May included several 90-degree days and a subtle reminder that dog days of summer are near. How does summer heat affect small ponds?
As temps reach high 90’s and humidity hovers around 30 percent, expect water levels to drop one-inch every two or three days. If you feed fish, be aware certain feeds affect water quality. As catfish and bluegill consume two pounds of grain-based products, they produce one-pound of waste. Waste sinks to the bottom. Biological activity peaks in hot water. Without aeration, which cleanses water, waste builds, resulting in water quality issues.
Closely monitor the environment. Early warning signs of potential problems include dense plankton with very low visibility. Fish may be observed swimming on the surface gulping for air. If you see unusual numbers and activity at the water’s edge, their gills may be burning. They’re attempting to escape deteriorating conditions. Should this occur, stop feeding until the condition is resolved. Immediately implement an emergency aeration plan. Without aeration, fish loss is imminent.
Develop a response plan now to aerate water quickly. Stage equipment nearby for immediate deployment. Don’t wait until the event occurs and lose crucial hours locating equipment. It’s no different than us obtaining medical treatment in the golden hour after a medical crisis. Back a boat into the pond, leave it on the trailer, and run the outboard motor. If you have power at a dock, consider a surface aerator that can be anchored off the dock or a circulator that can be mounted to the dock. The more water you mix from a few feet below the surface, the better. The mission is increasing dissolved oxygen levels. Don’t pump from deep, stagnant holes. It will compound the problem.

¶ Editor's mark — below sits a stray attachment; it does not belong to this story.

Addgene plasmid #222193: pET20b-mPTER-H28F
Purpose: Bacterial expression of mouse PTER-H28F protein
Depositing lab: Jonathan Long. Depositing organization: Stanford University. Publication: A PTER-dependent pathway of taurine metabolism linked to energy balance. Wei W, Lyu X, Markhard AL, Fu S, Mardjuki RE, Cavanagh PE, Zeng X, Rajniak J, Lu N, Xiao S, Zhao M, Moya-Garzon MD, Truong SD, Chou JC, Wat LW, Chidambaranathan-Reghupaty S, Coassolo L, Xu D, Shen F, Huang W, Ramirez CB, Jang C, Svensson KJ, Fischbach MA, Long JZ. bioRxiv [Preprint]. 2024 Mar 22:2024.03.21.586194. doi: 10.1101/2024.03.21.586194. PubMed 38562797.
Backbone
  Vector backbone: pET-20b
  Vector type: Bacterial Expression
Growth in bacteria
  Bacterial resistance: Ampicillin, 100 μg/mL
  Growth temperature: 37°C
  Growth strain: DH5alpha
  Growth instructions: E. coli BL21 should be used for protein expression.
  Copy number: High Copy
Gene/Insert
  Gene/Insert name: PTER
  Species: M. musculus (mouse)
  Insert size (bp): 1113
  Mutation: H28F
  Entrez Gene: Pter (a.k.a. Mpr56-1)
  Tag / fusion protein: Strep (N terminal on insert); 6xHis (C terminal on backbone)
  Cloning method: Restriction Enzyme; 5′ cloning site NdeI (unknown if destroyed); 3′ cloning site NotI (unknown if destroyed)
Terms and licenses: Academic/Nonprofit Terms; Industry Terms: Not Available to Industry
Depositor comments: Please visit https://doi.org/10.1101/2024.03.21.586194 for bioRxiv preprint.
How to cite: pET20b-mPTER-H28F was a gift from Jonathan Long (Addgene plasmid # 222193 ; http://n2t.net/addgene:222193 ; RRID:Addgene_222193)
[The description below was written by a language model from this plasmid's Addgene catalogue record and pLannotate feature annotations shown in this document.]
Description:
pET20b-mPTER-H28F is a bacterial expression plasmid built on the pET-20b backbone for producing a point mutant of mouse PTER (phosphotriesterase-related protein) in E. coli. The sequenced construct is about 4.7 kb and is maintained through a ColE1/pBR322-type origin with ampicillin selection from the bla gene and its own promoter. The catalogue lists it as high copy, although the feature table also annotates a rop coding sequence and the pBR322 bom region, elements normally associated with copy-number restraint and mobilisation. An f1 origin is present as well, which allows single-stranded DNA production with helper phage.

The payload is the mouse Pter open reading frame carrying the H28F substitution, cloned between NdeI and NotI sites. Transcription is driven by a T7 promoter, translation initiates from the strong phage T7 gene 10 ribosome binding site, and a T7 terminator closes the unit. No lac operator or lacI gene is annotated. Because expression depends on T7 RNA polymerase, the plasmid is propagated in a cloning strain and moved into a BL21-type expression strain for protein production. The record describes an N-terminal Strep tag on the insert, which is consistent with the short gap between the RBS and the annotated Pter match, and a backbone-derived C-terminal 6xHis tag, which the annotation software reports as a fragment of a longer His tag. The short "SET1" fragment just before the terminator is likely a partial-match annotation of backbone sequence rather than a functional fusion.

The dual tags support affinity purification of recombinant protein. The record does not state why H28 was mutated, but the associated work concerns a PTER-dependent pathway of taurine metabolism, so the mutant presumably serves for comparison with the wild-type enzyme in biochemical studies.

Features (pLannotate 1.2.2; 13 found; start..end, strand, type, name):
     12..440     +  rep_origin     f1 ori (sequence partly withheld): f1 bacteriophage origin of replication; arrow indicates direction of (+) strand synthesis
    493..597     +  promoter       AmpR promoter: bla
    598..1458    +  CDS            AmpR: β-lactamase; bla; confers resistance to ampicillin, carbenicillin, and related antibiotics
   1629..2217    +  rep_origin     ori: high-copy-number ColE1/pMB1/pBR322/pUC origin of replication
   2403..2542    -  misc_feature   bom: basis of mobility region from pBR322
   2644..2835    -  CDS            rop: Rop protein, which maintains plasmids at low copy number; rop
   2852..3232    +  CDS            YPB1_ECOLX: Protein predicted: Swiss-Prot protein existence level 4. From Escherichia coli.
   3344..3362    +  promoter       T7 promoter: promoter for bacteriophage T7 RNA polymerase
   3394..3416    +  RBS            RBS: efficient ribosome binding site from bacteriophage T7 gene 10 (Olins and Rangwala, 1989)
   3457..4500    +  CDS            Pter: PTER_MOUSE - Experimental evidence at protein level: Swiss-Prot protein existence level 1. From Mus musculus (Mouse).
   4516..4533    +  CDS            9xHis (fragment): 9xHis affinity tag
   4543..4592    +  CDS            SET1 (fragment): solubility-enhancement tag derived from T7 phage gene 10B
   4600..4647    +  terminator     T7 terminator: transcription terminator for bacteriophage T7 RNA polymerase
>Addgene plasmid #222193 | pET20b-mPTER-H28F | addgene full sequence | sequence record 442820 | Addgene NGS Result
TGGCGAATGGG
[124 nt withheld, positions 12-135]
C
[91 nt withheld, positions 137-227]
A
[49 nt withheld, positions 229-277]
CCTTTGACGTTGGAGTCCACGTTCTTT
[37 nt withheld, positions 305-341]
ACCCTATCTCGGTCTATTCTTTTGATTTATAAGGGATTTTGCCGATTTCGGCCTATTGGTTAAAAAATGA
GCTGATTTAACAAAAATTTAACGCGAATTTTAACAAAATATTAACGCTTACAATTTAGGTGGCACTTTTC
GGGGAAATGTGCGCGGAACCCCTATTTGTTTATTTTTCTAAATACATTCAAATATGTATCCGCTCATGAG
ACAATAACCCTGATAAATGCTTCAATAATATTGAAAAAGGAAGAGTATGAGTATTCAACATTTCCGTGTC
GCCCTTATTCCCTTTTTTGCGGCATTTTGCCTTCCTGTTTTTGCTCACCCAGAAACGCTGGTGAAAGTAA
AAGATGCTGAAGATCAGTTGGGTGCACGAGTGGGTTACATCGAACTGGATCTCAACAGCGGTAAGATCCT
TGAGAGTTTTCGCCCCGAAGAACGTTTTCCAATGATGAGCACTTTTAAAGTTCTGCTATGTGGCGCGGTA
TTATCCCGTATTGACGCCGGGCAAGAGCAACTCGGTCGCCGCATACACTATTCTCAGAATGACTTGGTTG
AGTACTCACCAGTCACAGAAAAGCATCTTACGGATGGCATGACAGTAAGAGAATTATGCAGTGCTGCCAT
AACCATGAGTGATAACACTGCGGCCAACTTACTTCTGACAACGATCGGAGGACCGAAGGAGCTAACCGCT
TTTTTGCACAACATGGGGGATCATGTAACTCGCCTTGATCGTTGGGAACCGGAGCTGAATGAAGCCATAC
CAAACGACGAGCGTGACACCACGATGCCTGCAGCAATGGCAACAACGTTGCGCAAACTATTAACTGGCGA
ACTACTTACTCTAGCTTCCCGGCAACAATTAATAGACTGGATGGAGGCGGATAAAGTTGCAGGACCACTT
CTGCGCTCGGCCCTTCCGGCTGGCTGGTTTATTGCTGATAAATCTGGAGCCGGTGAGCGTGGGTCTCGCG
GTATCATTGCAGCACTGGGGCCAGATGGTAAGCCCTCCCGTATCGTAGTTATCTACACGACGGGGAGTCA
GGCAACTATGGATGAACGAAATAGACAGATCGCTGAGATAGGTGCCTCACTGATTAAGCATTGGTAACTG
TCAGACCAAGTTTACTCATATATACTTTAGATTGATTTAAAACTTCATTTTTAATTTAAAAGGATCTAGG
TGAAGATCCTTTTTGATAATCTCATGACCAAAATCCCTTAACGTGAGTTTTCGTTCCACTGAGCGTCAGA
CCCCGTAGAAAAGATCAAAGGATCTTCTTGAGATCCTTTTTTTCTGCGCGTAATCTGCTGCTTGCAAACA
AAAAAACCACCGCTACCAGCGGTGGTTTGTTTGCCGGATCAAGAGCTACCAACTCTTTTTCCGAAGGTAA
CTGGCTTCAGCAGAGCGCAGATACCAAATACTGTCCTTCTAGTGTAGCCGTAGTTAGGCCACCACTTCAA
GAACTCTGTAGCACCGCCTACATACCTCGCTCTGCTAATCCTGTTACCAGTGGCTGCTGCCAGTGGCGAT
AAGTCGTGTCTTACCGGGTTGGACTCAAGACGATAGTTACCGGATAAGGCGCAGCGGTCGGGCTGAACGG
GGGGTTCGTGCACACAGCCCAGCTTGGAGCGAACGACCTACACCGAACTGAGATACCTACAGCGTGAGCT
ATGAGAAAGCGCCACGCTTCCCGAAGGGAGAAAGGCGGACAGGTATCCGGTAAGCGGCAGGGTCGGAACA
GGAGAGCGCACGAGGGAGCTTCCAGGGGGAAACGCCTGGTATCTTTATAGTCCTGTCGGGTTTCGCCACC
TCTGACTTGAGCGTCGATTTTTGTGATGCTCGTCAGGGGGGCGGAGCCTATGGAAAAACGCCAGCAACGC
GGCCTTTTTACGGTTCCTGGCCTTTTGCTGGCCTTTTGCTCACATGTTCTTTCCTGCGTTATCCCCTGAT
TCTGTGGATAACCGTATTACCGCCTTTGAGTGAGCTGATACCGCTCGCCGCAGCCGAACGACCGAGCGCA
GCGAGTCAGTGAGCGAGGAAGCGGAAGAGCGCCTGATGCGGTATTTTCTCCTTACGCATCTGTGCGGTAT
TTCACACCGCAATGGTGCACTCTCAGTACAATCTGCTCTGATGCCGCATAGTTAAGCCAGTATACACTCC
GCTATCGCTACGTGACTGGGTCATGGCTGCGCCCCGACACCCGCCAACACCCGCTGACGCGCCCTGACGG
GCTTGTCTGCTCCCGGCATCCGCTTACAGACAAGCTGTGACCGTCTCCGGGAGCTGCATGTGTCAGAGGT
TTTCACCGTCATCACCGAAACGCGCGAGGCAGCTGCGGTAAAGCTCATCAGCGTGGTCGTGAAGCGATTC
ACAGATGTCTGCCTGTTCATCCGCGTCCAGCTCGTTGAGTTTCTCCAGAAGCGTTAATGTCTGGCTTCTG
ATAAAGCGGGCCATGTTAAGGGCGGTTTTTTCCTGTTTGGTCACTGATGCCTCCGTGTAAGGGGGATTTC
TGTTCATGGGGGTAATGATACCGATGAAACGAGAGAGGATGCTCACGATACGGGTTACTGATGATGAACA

We don’t want to alarm you, but small ponds often experience higher risk for water quality incidents. Monitor fish activity. They will signal symptoms if oxygen rates decline. If you’re contemplating an aeration system, we can custom design a plan for any size pond. We’re also a dealer for surface or circulating models.
As water temperatures rise, dissolved oxygen rates fluctuate. Like us, fish are stressed by sultry, summer heat waves. Let’s make an aeration plan!